WFP rallies support for vulnerable small island states as worst Atlantic Hurricane season in decades kicks off

By World Food Programme

WFP rallies support for vulnerable small island states as worst Atlantic Hurricane season in decades kicks off

The United Nations World Food Programme (WFP) called for urgent global support for small island nations disproportionately impacted by the climate crisis, including many bracing for what is expected to be an intense and destructive Atlantic hurricane season.

The announcement came as the 4th International Small Island Developing States (SIDS) conference concluded in the Caribbean twin island nation of Antigua and Barbuda.

Heads of State and governments from the Caribbean and the Pacific met with the WFP delegation – led by Executive Director Cindy McCain – to highlight the need to address the existential threats faced by SIDS and to seize opportunities for resilient and sustainable development in these regions. SIDS nations are in the crossfire of multiple crises; the climate crisis, the socio-economic fallout from the pandemic, fragile ecosystems, a heavy reliance on food imports, and high debt burdens.

“Small island developing states are right on the frontlines of the global climate crisis, even though they have done almost nothing to cause it, and face growing threats to the lives and livelihoods of their communities. Island nations urgently need global support to protect themselves from severe climate and economic shocks,” warned WFP Executive Director Cindy McCain. “We must come together and address these challenges head-on to help build resilience and give vulnerable communities the tools they need to thrive.”

The SIDS conference comes to a close as the Atlantic Hurricane season kicks off. This year it is forecast to be one of the most active on record, further endangering the fragile balance of these nations. WFP is working with governments in the region on emergency preparedness, strategically positioning food supplies in Cuba, the Dominican Republic, and Haiti while working with local suppliers in other Caribbean countries to rapidly mobilize food in emergencies.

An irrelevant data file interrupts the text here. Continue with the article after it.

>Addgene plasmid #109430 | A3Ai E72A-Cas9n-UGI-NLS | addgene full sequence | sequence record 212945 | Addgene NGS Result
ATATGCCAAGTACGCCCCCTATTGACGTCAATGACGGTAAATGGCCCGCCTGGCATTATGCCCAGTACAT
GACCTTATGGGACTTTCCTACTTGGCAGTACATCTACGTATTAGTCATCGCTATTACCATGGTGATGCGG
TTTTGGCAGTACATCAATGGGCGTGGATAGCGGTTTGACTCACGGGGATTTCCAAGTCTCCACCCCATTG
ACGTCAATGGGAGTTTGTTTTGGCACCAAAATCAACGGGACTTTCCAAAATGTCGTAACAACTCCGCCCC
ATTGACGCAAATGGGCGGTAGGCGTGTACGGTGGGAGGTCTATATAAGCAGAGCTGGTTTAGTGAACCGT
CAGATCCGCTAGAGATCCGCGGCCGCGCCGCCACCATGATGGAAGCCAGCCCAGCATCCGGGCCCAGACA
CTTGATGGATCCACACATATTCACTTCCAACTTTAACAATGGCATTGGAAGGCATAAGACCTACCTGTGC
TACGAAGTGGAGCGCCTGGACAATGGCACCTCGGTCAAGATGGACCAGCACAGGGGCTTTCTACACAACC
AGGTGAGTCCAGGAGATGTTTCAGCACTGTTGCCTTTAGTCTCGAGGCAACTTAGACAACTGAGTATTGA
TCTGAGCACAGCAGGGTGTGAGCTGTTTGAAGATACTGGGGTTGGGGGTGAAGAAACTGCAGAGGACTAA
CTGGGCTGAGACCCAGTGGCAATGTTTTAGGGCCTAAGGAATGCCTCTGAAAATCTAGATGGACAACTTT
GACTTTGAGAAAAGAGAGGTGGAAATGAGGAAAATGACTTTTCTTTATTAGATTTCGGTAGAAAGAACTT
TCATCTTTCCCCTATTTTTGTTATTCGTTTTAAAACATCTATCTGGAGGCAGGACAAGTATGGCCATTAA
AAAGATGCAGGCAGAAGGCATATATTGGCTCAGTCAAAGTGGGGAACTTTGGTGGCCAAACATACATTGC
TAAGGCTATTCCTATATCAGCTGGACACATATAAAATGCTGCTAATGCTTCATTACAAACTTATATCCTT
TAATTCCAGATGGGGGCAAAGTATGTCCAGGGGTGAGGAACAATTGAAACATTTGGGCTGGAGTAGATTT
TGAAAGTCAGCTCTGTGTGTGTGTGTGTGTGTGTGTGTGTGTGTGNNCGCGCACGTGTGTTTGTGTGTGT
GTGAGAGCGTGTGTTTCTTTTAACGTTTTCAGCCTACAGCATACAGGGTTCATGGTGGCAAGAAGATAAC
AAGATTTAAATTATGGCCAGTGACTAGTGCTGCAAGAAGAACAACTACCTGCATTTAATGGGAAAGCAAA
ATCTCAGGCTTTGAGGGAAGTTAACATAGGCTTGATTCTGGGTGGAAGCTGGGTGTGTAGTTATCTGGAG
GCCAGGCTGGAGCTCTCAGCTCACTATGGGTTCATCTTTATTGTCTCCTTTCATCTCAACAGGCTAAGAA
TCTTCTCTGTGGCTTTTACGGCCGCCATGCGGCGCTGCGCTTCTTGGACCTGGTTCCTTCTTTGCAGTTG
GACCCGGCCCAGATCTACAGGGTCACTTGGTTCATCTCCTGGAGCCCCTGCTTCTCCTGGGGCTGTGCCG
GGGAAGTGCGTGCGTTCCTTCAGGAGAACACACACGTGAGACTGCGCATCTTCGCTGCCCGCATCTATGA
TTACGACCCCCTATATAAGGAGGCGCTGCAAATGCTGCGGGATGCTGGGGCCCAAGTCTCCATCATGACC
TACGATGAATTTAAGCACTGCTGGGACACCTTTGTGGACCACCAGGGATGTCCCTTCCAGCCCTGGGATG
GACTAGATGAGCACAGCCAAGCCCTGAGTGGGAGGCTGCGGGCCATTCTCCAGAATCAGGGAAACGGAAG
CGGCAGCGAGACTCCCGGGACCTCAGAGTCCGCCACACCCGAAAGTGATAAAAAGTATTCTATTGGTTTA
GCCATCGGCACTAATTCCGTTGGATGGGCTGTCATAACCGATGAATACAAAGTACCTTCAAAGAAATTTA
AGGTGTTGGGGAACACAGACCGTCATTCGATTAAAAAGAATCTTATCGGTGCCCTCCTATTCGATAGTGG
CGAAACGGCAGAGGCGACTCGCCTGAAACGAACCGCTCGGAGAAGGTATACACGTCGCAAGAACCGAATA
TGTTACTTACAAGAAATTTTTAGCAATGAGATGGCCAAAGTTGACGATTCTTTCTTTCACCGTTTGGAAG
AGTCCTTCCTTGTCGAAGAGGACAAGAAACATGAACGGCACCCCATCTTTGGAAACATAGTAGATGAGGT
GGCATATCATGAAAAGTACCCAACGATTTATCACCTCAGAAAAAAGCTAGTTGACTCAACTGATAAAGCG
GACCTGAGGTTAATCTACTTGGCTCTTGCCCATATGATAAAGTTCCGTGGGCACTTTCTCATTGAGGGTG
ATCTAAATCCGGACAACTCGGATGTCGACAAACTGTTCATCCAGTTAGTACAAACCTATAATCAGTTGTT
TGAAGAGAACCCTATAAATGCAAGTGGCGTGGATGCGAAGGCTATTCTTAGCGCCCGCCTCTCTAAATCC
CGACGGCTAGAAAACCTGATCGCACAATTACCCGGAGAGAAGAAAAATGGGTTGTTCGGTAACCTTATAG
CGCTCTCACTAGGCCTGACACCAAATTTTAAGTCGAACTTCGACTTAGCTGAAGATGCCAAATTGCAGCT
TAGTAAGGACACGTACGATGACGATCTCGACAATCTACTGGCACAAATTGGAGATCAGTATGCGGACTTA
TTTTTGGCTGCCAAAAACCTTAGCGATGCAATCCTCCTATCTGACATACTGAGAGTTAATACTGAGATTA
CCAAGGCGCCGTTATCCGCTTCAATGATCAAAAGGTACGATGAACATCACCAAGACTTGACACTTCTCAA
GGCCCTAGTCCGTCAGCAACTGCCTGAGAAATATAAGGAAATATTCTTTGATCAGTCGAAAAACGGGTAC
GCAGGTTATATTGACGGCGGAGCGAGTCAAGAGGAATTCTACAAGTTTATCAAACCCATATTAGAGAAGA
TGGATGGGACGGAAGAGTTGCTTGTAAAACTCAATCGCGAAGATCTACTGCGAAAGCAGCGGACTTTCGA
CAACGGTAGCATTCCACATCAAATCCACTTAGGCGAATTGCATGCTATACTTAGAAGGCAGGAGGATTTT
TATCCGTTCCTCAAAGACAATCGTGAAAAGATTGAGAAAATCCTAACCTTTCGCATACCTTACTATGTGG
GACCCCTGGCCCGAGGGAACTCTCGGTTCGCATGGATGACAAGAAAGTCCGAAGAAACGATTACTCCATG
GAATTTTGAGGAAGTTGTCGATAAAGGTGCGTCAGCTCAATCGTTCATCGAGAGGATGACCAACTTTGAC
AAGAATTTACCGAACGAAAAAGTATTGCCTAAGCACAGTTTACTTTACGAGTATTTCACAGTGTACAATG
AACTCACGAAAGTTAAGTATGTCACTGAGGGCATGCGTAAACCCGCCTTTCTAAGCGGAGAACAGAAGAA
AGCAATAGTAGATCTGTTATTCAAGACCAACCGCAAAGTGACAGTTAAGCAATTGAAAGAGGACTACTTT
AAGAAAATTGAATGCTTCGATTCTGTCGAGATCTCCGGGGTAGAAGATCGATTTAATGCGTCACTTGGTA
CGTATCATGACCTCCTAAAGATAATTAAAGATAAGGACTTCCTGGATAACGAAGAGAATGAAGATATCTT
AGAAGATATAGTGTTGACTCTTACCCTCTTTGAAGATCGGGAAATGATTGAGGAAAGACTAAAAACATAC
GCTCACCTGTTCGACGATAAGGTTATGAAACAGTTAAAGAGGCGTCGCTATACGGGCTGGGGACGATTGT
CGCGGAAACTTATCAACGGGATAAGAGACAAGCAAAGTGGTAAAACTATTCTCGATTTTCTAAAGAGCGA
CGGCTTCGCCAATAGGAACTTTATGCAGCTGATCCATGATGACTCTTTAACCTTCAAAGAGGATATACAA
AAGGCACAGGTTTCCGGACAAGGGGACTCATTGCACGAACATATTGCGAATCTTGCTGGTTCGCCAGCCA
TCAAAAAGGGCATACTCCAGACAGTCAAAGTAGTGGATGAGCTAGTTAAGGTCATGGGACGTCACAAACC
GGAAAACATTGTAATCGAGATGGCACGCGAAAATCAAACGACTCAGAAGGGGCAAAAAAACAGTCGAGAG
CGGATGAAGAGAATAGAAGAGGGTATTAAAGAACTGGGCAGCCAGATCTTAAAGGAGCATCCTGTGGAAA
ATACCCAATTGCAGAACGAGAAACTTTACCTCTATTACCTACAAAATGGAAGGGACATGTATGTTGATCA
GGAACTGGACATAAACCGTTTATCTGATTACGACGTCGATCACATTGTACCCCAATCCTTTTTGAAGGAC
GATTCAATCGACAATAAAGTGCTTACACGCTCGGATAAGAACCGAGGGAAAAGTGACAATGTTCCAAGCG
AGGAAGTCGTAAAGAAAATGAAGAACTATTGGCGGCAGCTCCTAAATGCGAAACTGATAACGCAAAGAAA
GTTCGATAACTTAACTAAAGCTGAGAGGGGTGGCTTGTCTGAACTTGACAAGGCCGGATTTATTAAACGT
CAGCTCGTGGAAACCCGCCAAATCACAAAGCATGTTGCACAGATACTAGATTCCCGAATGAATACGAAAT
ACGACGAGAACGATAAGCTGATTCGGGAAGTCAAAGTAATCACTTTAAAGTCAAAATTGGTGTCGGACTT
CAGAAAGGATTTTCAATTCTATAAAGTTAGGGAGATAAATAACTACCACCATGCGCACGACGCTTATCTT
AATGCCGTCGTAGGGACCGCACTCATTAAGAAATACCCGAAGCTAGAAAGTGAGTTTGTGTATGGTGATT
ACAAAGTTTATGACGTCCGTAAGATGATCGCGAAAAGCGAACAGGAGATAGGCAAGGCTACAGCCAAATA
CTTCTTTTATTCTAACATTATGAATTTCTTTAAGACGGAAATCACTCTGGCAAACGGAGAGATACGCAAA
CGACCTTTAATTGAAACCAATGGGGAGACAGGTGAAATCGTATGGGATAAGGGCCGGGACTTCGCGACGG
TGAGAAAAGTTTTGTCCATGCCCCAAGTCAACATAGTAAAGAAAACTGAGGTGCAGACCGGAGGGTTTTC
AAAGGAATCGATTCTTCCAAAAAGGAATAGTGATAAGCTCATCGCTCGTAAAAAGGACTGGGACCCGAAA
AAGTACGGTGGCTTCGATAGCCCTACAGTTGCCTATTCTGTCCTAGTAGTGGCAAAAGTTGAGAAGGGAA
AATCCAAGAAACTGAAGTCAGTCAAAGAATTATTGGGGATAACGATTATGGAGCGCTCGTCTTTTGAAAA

WFP is also enhancing early warning systems and preparedness measures, including insurance programs that ensure vulnerable communities stay secure and recover swiftly when hit by storms and hurricanes. WFP helps countries build their capacity, using data – such as monitoring and geographic information systems – so that governments can make informed decisions and rapidly deliver assistance where it is needed.

“After enduring the impacts of prolonged droughts and excessive rains caused by El Niño, we are now facing a hurricane season predicted to be well above average. We’ve mobilized teams across the region for this difficult year. We will ensure that when the next storm hits, the preparedness and response systems we’ve put in place with governments in recent years help save lives and ensure the recovery of affected communities,” said Lola Castro, WFP’s Regional Director for Latin America and the Caribbean.

WFP uses drones and Artificial Intelligence to provide rapid, comprehensive assessments of structural damage following disasters. In the Dominican Republic, this technology reduced damage assessment times from weeks to hours following Hurricane Fiona in 2022, enabling a faster and more accurate response. WFP is also constructing a Caribbean logistics hub in Barbados to mobilize emergency supplies during disasters.